Congratulations to all the runners who participated in the 16th Annual Steamtown Marathon yesterday! In addition to the euphoria and pride that comes with successfully completing such an arduous task, one other feeling is present: pain! You may have blisters, black and blue feet, black toe nails, chaffed skin, stiff and painful lower back, knees, ankles and feet, and muscle tightness and soreness. This column on recovery tips is for you!
Do not take this recovery lightly. Respect the distance and its toll on your body. Remember what happened to the first man to run a marathon. In 490 BC, the Greek soldier Pheidippides ran approximately 25 miles from the city of Marathon to the city of Athens to bring the news of success in the battle with the Persians, who had been invading their country. Upon informing the people of good news, he fell over and died.
Recommendations for Marathon Recovery
IMMEDIATE RECOVERY: Day 1-7
- Hydrate - Drink - 24 ounces of water for every 2 pounds you lose after the race. This is based on pre- and post-exercise weight. Sport drinks such as Gatorade are useful to maintain fluid balance. You just burned 2,600 calories, so don’t drink diet soft drinks. You need the glucose (sugar) boost. Also, don’t drink alcohol in excess.
- Refuel with Good Calories– Drink (water and sports drinks), eat carbohydrates, and snack, snack, snack. Try to eat healthy snacks such as granola or fiber bars, fruits, nuts, vegetables, fish and lean meats. But, avoid overeating.
- Rest – Take it easy for a few days. Let you muscles/body heal. Go home. Take multiple hot showers, and rest in bed even if you can’t sleep. Then, get up to eat, drink and walk around the house again. Remember, sleep is necessary for your body to repair.
- Elevate – By elevating your legs you allow gravity to help the blood/fluid in your muscles return to the heart.
- Use Pain Relievers with Caution– Based on your medical history, use an over-the-counter pain medication that works for you (Advil, Motrin, Aleve, or Tylenol). However, do not overuse these products, because they can delay the recovery of bone and soft tissue.
- Ice – can be used on painful joints as a natural pain reliever.
- Massage – This can be an effective method of relaxing muscle spasms and cramps and mobilizing fluids from your muscles to your heart after the long run. It should be very comfortable. Wait 45-60 minutes after the race so you have ample time to drink, eat, and move around a little. You may find even more benefit from massage 24-48 hours after the race, as it will assist in the recovery of delayed-onset muscle soreness caused by lactic acid build-up in your muscles.
- Keep moving – walk intermittently for 5 minutes or so around the house or yard. Do this every 1-2 hours so you don’t get too stiff. This will prevent lactic acid build-up in your muscles. Do not run or take long walks for a few weeks after the race.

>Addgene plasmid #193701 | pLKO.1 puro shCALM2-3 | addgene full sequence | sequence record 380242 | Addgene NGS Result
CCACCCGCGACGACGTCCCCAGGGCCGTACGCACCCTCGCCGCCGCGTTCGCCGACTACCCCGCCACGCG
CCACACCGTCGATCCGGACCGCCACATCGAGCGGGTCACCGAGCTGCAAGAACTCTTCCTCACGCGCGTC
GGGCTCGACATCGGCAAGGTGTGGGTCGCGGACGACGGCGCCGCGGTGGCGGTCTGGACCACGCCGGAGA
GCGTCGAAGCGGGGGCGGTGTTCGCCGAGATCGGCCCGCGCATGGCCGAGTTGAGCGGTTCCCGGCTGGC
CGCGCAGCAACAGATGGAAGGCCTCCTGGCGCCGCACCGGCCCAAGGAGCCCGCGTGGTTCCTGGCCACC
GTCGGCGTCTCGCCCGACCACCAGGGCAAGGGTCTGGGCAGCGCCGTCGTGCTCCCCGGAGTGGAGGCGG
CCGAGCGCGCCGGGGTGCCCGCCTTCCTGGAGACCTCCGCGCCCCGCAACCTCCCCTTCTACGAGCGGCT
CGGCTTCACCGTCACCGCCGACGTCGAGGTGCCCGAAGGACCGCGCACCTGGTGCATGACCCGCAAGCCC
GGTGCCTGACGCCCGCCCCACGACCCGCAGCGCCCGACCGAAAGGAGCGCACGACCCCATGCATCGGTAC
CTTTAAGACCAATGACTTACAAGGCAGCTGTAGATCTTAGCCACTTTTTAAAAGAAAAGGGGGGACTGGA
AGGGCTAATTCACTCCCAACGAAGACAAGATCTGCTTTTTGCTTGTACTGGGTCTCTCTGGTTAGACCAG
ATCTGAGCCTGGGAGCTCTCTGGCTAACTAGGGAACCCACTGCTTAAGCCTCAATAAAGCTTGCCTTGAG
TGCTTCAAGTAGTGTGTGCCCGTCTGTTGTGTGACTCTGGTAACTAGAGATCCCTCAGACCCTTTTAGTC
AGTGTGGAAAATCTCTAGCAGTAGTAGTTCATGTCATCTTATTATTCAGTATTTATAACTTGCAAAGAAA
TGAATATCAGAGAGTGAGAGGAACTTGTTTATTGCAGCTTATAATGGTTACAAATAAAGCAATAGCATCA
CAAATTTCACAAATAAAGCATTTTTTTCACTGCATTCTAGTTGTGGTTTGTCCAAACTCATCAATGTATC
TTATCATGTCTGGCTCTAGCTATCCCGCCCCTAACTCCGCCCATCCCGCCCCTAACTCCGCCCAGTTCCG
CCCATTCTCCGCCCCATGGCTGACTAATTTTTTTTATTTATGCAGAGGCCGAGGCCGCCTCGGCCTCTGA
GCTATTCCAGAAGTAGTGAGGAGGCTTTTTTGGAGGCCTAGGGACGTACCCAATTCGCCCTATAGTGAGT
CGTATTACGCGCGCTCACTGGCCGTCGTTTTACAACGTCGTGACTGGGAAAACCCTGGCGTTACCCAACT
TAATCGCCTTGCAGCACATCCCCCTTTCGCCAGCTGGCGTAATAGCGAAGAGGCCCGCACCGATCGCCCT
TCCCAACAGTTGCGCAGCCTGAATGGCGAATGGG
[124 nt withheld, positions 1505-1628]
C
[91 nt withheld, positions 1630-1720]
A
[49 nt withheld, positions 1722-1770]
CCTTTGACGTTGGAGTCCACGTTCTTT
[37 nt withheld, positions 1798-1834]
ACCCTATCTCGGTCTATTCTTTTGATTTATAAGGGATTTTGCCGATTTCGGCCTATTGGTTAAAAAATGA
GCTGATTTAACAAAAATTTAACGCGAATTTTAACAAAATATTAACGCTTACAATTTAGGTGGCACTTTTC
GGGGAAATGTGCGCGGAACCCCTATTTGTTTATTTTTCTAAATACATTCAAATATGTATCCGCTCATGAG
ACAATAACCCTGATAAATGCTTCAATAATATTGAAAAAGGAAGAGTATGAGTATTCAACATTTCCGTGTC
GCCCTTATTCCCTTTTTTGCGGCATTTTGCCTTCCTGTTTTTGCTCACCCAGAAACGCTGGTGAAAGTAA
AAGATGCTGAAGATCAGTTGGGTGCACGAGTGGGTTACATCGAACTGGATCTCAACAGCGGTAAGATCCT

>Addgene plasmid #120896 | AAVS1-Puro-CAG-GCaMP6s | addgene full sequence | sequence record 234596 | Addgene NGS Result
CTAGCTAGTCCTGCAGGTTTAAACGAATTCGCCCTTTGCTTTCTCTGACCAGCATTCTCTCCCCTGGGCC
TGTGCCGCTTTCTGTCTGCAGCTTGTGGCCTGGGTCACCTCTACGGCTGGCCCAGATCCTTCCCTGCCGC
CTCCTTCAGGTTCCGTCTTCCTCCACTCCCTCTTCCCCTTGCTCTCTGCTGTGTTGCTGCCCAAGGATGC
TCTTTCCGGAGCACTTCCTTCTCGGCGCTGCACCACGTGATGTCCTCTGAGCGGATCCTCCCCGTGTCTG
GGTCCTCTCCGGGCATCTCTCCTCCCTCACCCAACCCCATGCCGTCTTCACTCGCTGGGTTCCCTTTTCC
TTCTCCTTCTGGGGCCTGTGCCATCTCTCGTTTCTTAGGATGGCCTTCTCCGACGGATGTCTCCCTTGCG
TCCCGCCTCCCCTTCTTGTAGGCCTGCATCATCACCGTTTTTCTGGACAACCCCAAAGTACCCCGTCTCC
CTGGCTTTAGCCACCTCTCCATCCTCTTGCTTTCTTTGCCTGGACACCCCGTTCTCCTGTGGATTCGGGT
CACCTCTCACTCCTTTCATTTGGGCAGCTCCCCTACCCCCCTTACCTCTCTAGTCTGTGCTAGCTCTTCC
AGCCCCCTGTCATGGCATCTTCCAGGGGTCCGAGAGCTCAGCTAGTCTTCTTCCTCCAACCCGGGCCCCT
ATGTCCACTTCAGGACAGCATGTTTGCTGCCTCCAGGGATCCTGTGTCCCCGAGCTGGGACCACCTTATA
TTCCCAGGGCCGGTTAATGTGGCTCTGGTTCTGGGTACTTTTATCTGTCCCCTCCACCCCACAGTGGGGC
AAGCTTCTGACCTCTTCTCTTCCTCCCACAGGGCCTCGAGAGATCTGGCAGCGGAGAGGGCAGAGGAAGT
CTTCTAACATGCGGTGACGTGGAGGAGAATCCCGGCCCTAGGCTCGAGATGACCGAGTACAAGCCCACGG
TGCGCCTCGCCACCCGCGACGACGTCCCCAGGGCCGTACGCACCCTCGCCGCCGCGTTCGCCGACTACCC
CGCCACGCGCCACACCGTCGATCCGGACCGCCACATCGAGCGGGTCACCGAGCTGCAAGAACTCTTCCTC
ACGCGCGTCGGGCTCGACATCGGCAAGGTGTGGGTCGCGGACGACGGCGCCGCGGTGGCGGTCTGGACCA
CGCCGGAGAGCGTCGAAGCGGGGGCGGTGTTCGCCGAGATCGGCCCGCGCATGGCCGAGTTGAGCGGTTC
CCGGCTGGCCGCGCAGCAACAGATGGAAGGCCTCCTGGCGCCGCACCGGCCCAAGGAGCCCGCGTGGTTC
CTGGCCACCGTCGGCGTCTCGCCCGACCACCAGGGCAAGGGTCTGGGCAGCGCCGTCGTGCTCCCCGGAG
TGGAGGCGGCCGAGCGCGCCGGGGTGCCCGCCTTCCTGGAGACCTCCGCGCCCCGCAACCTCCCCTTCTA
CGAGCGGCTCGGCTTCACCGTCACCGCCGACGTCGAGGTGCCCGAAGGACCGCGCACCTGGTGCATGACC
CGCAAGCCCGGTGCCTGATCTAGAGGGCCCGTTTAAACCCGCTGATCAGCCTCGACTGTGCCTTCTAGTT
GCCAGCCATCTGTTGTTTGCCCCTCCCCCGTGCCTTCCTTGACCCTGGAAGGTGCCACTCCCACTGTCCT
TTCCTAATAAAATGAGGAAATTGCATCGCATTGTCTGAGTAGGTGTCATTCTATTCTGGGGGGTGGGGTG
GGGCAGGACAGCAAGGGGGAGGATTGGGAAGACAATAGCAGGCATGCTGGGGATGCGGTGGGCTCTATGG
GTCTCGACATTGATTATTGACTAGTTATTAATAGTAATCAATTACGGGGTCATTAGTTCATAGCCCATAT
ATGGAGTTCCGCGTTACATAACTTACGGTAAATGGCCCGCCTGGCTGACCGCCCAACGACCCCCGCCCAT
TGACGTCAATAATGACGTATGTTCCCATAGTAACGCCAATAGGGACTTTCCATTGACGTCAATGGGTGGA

- Do Not Run - for one week after the marathon. Studies clearly demonstrate that runners who did not run for five days following a marathon regained more leg strength than those who ran, even if they ran slowly.
- Do Not Stretch – while gentle dynamic stretching is helpful, aggressive passive stretching of damaged and inflamed muscles is harmful.
LONG TERM RECOVERY: Week 2-4
- DO NOTHING! – for 1 week after the marathon. NOTHING: no running, no long walking, no swimming, no weight training!
- Allow 4-6 weeks - for a complete recovery, even for elite athletes.
- Allow 6-8 Weeks - before beginning speed-work training, even for elite athletes.
- Cross Train – Consider low-impact aerobic exercise such as biking, elliptical exercise, swimming, core and balance exercises, and weight training.
- Ease Back - into running. Consider a slow walk/run for 2 miles in week-2 and 3 miles in week-3.
- Studies Show – Even in elite athletes the damage to the body from running a marathon does not allow optimal performance for several weeks. This has been found even when the runner felt fully recovered.
- Important Variables - Temperature, Humidity, and Intensity of the race significantly affect recovery time. Recovery time is different in each person and in each race. Listen to your body. Rest and heal before you push!
Next Monday: Read Dr. Paul J. Mackarey in “Health and Exercise Forum”.
This article is not intended as a substitute for medical treatment. If you have questions related to your medical condition, please contact your family physician. For further inquires related to this topic email: firstname.lastname@example.org
Paul J. Mackarey PT, DHSc, OCS is a Doctor in Health Sciences specializing in orthopaedic and sports physical therapy. Dr. Mackarey is in private practice and is an affiliate faculty member at the University of Scranton, PT Dept.